Prime Minister Robert Abela gave his first one-on-one video interview to The Times of Malta nearly three years after he took power.
They could have saved everyone an hour by posting a picture of a man shrugging.
Abela’s reply to questions about corruption could be summarised with, “It wasn’t me, it was him.”
When asked about the recent Transport Malta driver’s test scandal in which examiners were ordered by the Office of the Prime Minister and ministries to pass politically connected candidates, Abela said the incidents “happened three years ago, when I was not prime minister. I can only answer to what happened from January 2020 onwards.”
Abela was a Labour MP when the tainted tests took place. He was also serving as Joseph Muscat’s legal adviser while raking in hundreds of thousands of euros in public funds through direct orders to his legal firm.
But everything changed that fateful January when the pampered former president’s son inherited the leadership as Muscat’s handpicked ‘continuity’ candidate. That’s when the nation’s blighted institutions suddenly took a turn for the “robust”.
“The people I trusted and appointed since the beginning of my tenure in January 2020 were not involved in similar allegations,” Abela said. “So, I actually created structures to avoid corruption.”
In the convoluted logic circuits of the prime minister’s mind, because the people who got busted were Muscat’s rather than his, it transmutes the incident from yet another sordid smear into a feather in his cap.
“If the institutions were not working,” he said, “there wouldn’t have been arraignments.”
When the journalist pointed out that the incidents shouldn’t have happened in the first place, the prime minister shifted his defence to whataboutisms.
“Back then,” he said, “people would pass their nautical exams without even doing the test. They would also meddle with the driving licence categories during a PN administration.” He was referring to some unspecified period before the Labour Party was in power.
One clear lesson can be drawn from this, and it will be of enormous benefit for future interviewers.
Abela can only speak about:
- Things that happened after he himself took office
- Things that happened before Joseph Muscat took office
On no account should he be asked about his scandal-plagued predecessor’s truncated parliaments or what he intends to do about the laundry list of criminal allegations linked to them.
Most of those cases are safely rotting away in the law enforcement equivalent of a refrigerator’s vegetable drawer, and this confers upon Abela and friends a uniquely Maltese quality known as ‘serenity’.
If there’s corruption — all just an allegation, mind you — it either happened under the PN sometime before Labour’s 10-year rule, or it happened ‘before Abela became prime minister’, his euphemism for the reign of Joseph Muscat.
But what if, despite all this, a fresh scandal is leaked to the press, and some government official is caught with a hand in the cookie jar? Abela still isn’t responsible. In that case, the institutions are working.
It’s a pretty neat trick if you can pull it off.
Abela holds all the Aces, and he holds the Joker. The Joker is the wildcard created by Muscat, which says no one is ever guilty of any wrongdoing unless they’ve been successfully prosecuted.
Such people are shoved into a sort of public Schrödinger’s box where investigations never conclude, and magisterial inquiries never finish inquiring, allowing the accused to remain neither guilty nor innocent as long as no one chooses to lift the lid.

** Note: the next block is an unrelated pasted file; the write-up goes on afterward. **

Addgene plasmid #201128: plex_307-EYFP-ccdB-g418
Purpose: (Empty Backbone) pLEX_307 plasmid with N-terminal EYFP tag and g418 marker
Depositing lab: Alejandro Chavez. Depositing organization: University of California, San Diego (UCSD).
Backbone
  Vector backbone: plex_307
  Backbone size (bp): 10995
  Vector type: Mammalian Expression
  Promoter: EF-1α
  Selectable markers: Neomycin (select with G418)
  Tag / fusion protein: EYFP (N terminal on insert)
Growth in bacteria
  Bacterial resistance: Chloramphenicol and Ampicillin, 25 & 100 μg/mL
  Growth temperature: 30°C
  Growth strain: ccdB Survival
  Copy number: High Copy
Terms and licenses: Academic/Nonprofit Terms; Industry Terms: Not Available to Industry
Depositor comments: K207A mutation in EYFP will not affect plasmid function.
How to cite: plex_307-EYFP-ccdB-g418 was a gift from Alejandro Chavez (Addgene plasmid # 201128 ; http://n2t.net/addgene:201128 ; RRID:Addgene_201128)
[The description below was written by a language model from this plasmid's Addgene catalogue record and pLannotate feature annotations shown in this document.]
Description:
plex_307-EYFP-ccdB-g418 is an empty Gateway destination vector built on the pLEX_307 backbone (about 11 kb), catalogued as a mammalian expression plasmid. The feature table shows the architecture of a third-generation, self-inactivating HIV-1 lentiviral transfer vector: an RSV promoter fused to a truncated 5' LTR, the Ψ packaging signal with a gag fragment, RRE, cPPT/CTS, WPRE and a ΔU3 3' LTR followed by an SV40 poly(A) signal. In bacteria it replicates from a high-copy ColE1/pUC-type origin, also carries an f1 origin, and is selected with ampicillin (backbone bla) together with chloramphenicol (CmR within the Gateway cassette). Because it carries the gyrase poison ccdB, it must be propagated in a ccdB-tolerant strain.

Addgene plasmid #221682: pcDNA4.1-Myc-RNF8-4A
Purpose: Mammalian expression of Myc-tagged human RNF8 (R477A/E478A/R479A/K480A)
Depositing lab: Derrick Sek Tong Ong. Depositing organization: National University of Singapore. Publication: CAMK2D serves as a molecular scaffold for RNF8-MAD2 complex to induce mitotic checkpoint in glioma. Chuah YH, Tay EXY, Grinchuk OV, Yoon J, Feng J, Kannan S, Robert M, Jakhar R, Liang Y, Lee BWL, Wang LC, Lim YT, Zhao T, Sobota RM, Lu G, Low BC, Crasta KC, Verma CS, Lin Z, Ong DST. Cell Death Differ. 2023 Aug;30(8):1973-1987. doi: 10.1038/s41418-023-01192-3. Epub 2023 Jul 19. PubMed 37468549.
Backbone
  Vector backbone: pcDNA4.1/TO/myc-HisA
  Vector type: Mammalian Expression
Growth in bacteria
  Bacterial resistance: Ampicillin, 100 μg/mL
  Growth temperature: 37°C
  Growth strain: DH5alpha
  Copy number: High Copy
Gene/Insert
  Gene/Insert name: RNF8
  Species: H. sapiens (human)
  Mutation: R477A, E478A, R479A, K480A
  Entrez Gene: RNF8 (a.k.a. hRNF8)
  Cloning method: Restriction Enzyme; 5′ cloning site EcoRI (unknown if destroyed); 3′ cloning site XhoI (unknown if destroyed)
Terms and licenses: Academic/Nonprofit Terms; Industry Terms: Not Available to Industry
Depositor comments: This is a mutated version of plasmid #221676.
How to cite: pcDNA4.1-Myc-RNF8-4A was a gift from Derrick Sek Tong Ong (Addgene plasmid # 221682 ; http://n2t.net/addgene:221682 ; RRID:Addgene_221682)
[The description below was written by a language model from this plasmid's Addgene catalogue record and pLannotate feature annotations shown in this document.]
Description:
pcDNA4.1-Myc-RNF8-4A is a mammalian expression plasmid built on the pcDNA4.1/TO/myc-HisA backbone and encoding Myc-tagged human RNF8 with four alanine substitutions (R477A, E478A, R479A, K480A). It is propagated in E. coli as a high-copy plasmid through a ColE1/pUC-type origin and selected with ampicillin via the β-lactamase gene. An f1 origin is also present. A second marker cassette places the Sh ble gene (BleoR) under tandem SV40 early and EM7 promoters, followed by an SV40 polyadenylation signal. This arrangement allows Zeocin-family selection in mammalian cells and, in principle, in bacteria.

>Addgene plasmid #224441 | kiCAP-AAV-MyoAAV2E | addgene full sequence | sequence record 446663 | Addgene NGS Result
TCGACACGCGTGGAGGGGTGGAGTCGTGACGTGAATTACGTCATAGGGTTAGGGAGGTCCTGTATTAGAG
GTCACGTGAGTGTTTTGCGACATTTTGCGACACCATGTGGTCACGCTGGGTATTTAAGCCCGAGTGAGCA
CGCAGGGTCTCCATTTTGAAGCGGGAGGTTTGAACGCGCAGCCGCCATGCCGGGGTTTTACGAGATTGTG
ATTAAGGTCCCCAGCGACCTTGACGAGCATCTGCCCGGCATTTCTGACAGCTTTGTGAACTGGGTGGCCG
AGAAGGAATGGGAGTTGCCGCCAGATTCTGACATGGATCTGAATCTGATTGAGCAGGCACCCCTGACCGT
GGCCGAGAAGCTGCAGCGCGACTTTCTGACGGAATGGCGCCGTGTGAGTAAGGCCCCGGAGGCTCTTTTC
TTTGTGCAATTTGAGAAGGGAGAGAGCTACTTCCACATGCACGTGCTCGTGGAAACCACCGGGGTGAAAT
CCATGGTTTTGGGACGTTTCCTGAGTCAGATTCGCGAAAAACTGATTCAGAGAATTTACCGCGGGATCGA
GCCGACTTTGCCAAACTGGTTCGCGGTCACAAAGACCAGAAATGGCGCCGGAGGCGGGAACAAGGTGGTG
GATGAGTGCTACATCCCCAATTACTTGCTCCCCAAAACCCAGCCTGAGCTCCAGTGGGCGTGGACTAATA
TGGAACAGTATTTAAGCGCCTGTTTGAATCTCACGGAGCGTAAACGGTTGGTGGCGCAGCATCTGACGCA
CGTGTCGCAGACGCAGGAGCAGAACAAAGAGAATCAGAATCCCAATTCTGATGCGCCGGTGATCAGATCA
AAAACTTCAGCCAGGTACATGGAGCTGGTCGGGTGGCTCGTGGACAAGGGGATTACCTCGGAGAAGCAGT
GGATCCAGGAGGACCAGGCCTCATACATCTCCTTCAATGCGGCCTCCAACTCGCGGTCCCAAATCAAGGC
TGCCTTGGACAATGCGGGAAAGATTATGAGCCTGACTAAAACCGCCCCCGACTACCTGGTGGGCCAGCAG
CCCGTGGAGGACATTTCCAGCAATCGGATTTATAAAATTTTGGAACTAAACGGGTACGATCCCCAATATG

Anyway, I’m glad the prime minister cleared that up.
But there’s also the matter of his own alleged financial shenanigans.
When asked about a suspicious property deal that saw him net a quick and easy €45,000 by exploiting a legal loophole known to be used to avoid tax and to hide irregular payments, Abela cited the letter of the law after having deliberately ignored its intent.
“This was an entirely legal procedure that was declared and due taxes were paid,” he said. “Thousands of Maltese people engage in such a procedure legally every year and it is regulated by law. Rest assured, there is no wrongdoing.”
He made the deal with Christian Borg, a former legal client and self-described friend who stands accused of kidnapping and having links to a criminal network involved in drug smuggling and money laundering.
It’s far from the only personal business transaction that raised questions about the prime minister’s ethics.
When asked about the derelict Zejtun property he rented to two Russian customers of Malta’s cash-for-EU-passports programme so they could demonstrate the required ‘genuine link to Malta’ without actually living there, Abela justified his unscrupulous earnings by saying, “I paid all due taxes, of course.”
I guess this was Keith Schembri’s mistake. The former chief of staff allegedly cashed in on the thoroughly unethical passport scheme too, but unlike Abela, it seems he didn’t stick to the narrow letter of the law while taking his cut.
When pressed, Abela admitted that he earned €1,500 per month from the rental contract, a figure he had attempted to conceal with a vague reference to ‘income from rent’ on his parliamentary declaration of assets.
“I referred to the tax form TA24,” he said.”The information is there. You can see it if your editor files a formal request with the tax commissioner.”
When asked to confirm who he had rented the property to, Abela said, “You know who it is because you already made it public.”
In other words, he got caught. Did he interpret it as proof that the institutions are working?